In a recent contribution to the CovAfrica blog, our Africa Anti-Corruption Practice outlined key considerations for handling internal investigations in Africa.  Here we take a deeper dive into one of the most important, and challenging, aspects of internal investigations – remediation, drawing on a longer article we recently published in Global Investigations Review’s 2020 Europe, Middle East, and Africa Investigations Review.
Key Takeaways:

  • Taking corrective action during the course of an investigation can put a swift end to any ongoing misconduct and help a company avoid further losses or liability.
  • A company will often have enough information early in its investigation to take steps to mitigate the risk of continued harm to the company.
  • Promptly investigating and addressing identified risks can help to narrow the scope of the investigation and save a company time and money.


Taking corrective action during the course of an investigation, rather than waiting until the end of the investigation, can help a company put a swift end to any ongoing misconduct and avoid further losses or liability that may be caused by control deficiencies underlying the misconduct. Swift action of this sort also aligns with the expectations of international enforcement authorities. For example, the U.S. Department of Justice (“DOJ”) may recommend reduced penalties or decline to prosecute a company based in part on the company’s “timely and appropriate remediation in [FCPA] matters.”

While identifying the root cause of a particular compliance issue may require a company to engage in a thorough analysis of its controls, operations, and culture—which is often not feasible midway through an investigation—a company will often have enough information during an investigation to take effective remedial action. For example, if a company determines early in an investigation that one of its business partners has made improper payments on the company’s behalf, but additional investigation is needed to determine who at the company was involved in authorizing such payments and the amounts at issue, the company can still take steps to mitigate the risk, such as putting a freeze on payments to the partner or even terminating the relationship with the partner altogether.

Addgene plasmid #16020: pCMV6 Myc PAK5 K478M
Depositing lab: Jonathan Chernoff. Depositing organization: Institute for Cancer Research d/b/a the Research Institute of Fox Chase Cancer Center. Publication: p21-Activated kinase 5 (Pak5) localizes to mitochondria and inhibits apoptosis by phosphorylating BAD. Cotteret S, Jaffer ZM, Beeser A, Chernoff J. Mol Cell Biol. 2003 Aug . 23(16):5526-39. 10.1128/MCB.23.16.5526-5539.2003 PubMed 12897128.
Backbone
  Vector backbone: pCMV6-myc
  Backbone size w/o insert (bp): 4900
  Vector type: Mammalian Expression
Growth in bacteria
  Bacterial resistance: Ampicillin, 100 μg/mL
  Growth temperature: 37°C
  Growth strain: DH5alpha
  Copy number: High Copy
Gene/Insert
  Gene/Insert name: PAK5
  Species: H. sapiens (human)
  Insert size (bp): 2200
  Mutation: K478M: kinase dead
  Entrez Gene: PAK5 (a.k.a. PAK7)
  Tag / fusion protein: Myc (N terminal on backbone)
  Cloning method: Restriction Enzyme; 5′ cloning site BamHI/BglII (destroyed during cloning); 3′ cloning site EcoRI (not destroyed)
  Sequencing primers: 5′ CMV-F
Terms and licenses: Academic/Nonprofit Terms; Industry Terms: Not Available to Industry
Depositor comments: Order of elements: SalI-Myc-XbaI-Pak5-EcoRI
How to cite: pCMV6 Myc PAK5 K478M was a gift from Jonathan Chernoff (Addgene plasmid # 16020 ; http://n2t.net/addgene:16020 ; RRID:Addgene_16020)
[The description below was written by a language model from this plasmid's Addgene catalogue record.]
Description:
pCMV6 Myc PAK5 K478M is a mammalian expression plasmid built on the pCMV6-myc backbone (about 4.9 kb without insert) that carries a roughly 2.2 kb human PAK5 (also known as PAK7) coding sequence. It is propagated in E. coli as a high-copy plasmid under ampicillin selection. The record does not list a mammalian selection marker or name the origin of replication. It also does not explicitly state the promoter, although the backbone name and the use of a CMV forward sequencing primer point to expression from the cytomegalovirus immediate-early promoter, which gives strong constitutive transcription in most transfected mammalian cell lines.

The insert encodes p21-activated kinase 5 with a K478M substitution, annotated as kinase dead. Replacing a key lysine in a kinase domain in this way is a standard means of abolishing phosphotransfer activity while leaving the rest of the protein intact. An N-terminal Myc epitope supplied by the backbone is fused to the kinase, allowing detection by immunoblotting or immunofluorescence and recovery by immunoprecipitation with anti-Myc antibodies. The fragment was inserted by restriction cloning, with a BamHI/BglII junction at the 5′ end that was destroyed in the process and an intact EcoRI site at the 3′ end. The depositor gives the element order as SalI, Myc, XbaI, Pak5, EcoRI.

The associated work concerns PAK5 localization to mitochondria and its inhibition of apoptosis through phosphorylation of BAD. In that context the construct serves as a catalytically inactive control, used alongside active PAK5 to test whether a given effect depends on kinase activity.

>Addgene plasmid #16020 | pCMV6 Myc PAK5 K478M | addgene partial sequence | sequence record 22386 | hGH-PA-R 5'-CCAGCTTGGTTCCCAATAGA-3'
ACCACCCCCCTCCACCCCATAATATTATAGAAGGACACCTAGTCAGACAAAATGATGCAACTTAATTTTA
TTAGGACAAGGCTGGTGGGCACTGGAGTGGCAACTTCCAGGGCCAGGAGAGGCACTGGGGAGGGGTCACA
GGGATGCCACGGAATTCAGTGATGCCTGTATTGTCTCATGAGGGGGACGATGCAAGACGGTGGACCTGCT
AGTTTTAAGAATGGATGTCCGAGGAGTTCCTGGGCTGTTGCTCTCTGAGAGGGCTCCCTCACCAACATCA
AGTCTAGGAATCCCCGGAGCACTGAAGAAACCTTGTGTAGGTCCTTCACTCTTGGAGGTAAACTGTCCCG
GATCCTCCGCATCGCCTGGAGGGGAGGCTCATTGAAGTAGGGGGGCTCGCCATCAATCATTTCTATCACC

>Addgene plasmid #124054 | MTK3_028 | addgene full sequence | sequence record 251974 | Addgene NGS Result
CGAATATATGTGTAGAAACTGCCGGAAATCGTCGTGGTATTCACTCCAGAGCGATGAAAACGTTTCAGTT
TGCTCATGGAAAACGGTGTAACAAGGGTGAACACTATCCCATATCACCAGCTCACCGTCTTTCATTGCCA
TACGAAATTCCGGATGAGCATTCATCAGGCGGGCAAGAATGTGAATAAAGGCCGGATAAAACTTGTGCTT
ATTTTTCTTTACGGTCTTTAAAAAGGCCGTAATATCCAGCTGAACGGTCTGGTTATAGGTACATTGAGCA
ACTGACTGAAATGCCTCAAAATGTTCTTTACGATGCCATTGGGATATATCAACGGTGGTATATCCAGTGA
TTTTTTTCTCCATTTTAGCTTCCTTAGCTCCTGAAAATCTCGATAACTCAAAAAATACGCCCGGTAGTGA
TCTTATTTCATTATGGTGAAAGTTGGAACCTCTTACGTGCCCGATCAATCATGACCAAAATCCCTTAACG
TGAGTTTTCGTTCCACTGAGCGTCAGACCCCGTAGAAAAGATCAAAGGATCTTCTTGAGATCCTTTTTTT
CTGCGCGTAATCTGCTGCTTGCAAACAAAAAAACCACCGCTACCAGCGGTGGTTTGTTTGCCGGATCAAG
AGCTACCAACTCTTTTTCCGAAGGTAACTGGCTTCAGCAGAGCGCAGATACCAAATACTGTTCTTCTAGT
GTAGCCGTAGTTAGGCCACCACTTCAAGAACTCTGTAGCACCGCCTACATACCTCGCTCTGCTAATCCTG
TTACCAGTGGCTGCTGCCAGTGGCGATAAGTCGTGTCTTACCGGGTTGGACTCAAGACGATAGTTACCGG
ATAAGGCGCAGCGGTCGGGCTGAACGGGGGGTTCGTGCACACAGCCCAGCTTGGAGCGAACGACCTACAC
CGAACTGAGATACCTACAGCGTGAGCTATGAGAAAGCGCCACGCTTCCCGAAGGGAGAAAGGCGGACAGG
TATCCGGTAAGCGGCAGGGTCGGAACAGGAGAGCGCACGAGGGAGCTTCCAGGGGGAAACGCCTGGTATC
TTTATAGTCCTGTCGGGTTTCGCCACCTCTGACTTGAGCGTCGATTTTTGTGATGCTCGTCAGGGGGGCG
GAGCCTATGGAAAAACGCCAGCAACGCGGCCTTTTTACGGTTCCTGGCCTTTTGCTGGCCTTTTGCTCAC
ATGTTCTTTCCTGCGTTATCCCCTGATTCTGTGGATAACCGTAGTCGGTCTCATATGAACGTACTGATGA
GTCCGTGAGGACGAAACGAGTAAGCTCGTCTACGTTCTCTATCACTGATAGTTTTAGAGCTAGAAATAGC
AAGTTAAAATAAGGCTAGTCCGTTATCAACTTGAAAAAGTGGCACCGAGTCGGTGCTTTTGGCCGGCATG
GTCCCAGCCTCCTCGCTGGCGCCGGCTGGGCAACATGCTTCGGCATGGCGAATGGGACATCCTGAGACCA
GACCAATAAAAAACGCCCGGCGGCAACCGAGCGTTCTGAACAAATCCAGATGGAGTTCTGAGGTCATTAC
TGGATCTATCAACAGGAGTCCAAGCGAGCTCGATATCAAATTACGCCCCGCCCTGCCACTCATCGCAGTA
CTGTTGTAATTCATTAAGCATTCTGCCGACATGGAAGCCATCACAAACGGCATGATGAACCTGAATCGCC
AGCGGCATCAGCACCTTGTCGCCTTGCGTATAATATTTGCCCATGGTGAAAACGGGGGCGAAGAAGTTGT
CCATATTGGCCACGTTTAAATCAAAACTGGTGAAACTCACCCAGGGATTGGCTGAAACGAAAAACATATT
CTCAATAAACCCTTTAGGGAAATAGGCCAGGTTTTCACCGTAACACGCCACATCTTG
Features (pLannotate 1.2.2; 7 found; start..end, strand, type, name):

Companies can also narrow the scope of an investigation by taking swift action to mitigate risks identified in the course of the investigation. For instance, in the business partner example discussed above, by promptly freezing payments or terminating the partner, the company may be able to save itself the time and expense of having to take burdensome and potentially costly or impracticable remedial steps that might be expected if the company was to continue doing business with the partner (e.g., auditing the partner’s books and records, securing assurances sufficient to gain comfort that improper payments will not be made going forward, and conducting enhanced monitoring of future payments).

Remediating during the course of an investigation also may be essential in enabling the company to avoid the burdensome compliance measures that are sometimes imposed in enforcement actions, such as a requirement to engage an independent compliance monitor at the company’s expense.

Taking swift remedial action, especially against third parties, can be challenging in Africa due to a variety of factors, including local content and shareholding requirements that limit the pool of qualified partners or vendors as replacements. The challenges associated with taking remedial actions against a third party also may be particularly acute in Africa due to the fact that the business environment places a premium on relationships and collaboration. Terminating a particular third party may lead to significant adverse effects on a business, including operational disruptions, loss of goodwill in a community or with government stakeholders, and even physical security risks. Organizations may thus be required to weigh meaningful risks associated with ceasing to engage in business with a particular third party against the significant compliance risks that such a relationship may pose if they fail to take appropriate remedial action.

Notwithstanding the challenges that promptly acting to address compliance issues can present, doing so is almost certain to pay off in the long run as a company navigates the legal, commercial, and reputational consequences of identified misconduct.

This post can also be found on CovAfrica, the firm’s blog on legal, regulatory, political and economic developments in Africa.